Update: White Sox made the move official at 3 p.m. today, with the Andrus addition maxing the 40-man roster back out at 40. To make room, Lenyn Sosa was sent back to Charlotte.
Yeah yeah, the hed’s sort of a Zappa thing, let’s move right into the Elvis Andrus deets now.
Although still awaiting team confirmation as of this writing, Andrus will join the White Sox today in Cleveland and presumably start at shortstop for the foreseeable, non-Tim Anderson future.
Andrus was cut loose by Oakland on Wednesday in a salary dump/nod to a veteran.
Hours away from age 34, Andrus’ best days are no longer just days past in the rear-view mirror. However, he has been essentially a league-average hitter (97 OPS+) and fielder in 2022, which is more than can be said for young and overmatched Charlotte subs like Lenyn Sosa (.114/.139/.229 in 36 PAs) and Romy González (.583 OPS in eight PAs).
Andrus is slashing .237/.301/.378, which is driving much of his surprising 1.2 WAR on the year. That basically puts him on pace as a straight-average MLB starter in 2022, fifth in WAR (behind José Abreu, Luis Robert, Josh Harrison and Tim Anderson) among all White Sox players and tied for eighth with Liam Hendriks on the entire White Sox roster.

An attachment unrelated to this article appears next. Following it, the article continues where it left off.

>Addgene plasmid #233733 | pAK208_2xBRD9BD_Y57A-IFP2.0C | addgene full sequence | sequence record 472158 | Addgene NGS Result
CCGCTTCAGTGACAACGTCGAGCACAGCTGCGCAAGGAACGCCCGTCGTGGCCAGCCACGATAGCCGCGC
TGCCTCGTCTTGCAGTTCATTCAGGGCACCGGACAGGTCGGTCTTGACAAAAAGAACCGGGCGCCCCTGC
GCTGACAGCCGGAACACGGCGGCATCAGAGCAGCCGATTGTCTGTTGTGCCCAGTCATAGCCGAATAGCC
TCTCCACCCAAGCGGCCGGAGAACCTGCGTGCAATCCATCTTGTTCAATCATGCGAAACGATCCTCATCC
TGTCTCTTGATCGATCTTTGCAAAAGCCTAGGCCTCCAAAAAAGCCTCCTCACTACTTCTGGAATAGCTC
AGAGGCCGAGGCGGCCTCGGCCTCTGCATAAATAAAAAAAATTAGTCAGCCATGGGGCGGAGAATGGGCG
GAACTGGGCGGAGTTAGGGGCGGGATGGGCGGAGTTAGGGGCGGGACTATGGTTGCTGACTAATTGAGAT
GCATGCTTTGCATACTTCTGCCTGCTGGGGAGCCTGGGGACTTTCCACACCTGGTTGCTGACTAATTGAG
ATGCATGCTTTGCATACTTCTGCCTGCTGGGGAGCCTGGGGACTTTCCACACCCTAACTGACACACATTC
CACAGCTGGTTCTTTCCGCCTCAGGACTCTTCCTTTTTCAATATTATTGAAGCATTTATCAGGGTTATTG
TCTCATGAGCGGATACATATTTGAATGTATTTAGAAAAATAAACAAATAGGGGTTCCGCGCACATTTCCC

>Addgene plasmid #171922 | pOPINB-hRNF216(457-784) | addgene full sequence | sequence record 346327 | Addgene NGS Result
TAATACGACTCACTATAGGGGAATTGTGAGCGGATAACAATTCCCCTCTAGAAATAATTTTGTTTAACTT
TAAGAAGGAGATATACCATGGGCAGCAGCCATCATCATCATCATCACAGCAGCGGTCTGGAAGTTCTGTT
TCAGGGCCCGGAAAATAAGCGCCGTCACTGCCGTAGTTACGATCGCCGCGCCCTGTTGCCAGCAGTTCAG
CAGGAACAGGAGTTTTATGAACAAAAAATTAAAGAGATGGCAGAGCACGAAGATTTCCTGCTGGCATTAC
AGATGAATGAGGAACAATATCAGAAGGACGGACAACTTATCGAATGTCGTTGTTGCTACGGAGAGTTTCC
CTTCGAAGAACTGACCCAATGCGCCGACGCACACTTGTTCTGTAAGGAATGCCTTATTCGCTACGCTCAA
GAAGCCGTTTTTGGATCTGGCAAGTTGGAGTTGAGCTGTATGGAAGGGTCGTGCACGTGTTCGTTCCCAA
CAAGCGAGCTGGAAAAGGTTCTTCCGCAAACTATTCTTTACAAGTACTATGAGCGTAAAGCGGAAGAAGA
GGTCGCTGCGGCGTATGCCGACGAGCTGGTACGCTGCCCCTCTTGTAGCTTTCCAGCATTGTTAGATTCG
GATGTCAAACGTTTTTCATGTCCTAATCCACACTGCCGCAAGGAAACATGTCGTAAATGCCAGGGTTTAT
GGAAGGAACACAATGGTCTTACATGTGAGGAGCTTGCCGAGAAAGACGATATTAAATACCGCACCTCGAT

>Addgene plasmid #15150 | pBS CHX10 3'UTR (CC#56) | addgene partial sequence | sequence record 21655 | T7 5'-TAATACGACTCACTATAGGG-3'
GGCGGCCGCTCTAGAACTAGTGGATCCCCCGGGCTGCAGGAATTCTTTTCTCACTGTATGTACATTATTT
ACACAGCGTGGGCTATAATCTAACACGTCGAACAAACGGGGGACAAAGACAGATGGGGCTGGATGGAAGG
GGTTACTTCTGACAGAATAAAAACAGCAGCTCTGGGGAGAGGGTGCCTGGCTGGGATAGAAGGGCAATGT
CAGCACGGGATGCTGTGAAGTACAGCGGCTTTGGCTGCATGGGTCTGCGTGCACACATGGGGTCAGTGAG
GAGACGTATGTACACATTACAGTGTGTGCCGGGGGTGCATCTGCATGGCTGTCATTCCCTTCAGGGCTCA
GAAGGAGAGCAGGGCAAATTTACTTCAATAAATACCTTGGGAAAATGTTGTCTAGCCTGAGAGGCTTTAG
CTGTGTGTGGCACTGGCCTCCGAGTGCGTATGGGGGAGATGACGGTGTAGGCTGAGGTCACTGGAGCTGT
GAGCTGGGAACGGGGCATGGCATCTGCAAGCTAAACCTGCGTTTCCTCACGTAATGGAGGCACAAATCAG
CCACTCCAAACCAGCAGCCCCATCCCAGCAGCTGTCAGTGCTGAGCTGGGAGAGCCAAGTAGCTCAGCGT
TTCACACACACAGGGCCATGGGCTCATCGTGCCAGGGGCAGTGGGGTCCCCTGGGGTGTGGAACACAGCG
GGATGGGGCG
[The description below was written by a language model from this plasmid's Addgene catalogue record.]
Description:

With Anderson back no sooner than, say, September 10 and potentially out all season with a torn ligament on his left hand, Andrus will fill a key role as a regular. With Leury García also currently on the IL with a lower back strain, the South Side keystone combo will be Andrus and Harrison over the next few weeks to come.
In his prime of 2017, Andrus was a multi-tool star, sporting an .808 OPS with 20 homers and 25 steals along with a juicy 5.4 WAR (2.1 dWAR at shortstop). His career has tailed since, with WAR dipping to 0.6 over 146 games in 2021.
But sometimes things just click, and Oakland dumping Andrus (mostly as a hedge against him getting to 550 PAs and seeing a $15 million option kick in for 2023) despite a mildly-resurgent 2022 season was incredibly fortuitous timing for the South Siders, given TA’s long-term injury and García’s short sidelining. Last year, a similar move to bolster middle infield cost the White Sox Konnor Pilkington and yielded them the dead eyes of César Hernández; this year, the low, low price of the prorated MLB minimum (~$185,000) will do the trick in getting Andrus — hopefully yielding far better results than César’s dreadful -0.7 WAR in 53 games in 2021.
As the White Sox continue to wheeze into the dog days, gaining even an average player in Andrus — particularly his average defense, something that simply does not exist consistently on the South Side — could be enough not just to plug the leaks of running Sosa and others out in crunch time, but help the team creep closer to the top of the division.